About a week ago I was in Gulgong, a small town in New South Wales near the wine region of Mudgee. The main road was spelled Mayne Road, and was brown stone rather than tarmac. Along the footpaths were old stone troughs for watering horses. Key landmarks included the Ten Dollar Motel and the Gulgong Butchers Cafe. It was an old gold mining town which had lost its gold but kept its rural charm.
Wandering the streets I came across a collectibles shop filled with coloured glass jugs and gold rimmed plates. Amongst the copper kettles I found these old bottles from an apothecary, dated around the 1800’s I believe.
The craftsmanship is stunning, and they teased my imagination. What were these drugs used for? What did they look like, when those bottles were filled, and who was the chemist who filled them?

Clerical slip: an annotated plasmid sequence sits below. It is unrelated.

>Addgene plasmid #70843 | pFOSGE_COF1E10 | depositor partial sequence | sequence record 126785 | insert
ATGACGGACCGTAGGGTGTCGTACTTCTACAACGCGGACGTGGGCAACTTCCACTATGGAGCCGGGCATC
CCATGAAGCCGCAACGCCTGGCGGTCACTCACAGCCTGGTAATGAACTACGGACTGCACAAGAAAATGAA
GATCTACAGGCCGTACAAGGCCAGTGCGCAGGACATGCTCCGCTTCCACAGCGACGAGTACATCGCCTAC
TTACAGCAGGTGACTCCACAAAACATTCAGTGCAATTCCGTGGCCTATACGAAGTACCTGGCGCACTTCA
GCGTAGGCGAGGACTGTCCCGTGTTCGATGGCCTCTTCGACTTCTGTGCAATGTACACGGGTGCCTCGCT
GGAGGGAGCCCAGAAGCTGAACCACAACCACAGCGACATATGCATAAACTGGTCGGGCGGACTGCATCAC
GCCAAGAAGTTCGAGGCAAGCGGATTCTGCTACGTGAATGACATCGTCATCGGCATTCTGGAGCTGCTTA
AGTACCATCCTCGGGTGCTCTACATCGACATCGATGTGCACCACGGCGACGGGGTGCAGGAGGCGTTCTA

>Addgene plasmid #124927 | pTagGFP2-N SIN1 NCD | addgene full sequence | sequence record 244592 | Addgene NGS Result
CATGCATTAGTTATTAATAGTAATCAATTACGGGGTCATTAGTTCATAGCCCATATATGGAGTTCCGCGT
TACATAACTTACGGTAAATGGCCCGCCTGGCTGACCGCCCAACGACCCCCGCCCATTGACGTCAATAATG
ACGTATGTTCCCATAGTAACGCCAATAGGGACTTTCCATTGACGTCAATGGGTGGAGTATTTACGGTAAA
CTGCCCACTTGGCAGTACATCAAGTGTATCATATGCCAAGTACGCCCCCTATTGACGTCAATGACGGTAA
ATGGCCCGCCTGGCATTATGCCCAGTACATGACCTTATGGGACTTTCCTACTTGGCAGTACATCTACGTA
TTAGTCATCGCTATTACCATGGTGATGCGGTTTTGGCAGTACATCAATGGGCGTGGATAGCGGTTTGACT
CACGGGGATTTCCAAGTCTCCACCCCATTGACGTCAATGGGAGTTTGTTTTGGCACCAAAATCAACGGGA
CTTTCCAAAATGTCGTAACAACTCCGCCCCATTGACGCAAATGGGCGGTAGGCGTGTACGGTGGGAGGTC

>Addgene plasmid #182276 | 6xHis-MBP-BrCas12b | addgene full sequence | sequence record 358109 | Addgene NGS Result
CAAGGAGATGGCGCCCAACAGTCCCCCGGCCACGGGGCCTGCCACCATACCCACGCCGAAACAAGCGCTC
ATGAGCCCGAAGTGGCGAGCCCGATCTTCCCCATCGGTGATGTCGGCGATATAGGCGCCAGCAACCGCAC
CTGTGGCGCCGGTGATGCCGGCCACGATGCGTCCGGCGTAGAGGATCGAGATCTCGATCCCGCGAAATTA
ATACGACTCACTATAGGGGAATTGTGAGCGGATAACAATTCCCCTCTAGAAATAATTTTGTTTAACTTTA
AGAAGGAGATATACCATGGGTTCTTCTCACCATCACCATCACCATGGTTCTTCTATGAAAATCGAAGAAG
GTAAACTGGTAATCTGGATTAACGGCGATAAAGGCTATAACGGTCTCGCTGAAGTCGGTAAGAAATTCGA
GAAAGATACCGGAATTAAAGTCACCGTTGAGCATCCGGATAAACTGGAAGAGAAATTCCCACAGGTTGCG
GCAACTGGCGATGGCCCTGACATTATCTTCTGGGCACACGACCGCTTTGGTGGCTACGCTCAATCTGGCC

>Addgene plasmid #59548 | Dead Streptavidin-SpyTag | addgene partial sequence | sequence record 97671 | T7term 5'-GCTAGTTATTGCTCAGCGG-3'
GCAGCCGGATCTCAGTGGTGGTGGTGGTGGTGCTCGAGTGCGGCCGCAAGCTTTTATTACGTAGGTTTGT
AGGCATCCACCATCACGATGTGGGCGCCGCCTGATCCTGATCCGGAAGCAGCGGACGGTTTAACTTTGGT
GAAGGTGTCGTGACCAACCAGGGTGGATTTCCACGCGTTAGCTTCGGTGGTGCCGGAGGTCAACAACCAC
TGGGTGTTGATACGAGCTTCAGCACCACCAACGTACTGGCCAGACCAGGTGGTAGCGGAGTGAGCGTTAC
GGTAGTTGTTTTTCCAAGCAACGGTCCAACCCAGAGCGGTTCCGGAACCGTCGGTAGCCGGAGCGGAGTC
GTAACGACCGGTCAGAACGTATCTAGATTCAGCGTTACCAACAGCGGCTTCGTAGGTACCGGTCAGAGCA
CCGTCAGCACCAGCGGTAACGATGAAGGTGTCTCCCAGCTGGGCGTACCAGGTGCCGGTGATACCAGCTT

I have since looked into some of the medicines written on the bottles.
Iodoformum is now called tri-iodomethane (CHI3). The crystals are lemon yellow and have a disagreeable odour and taste. I think it was used to treat tuberculosis, and is still used in homeopathy for a range of ailments. Hexamine may have been mixed with hippuric acid to make methenamine hippurate, which was used to treat lower urinary tract infections. Salol was a white powder derived from salicylic acid, the active ingredient in willow bark, which we take as acetylsalicylic acid in asprin. It was used to reduce pain and fever. Menthol you probably recognise from chest rubs. It comes from mint oil, though it can be made synthetically. As well as clearing sinuses it can ease sore throats and muscle pains, and is one of the ingredients in tiger balm.
While researching I found an issue of the British Medical Journal from September 5, 1885 which is an interesting read.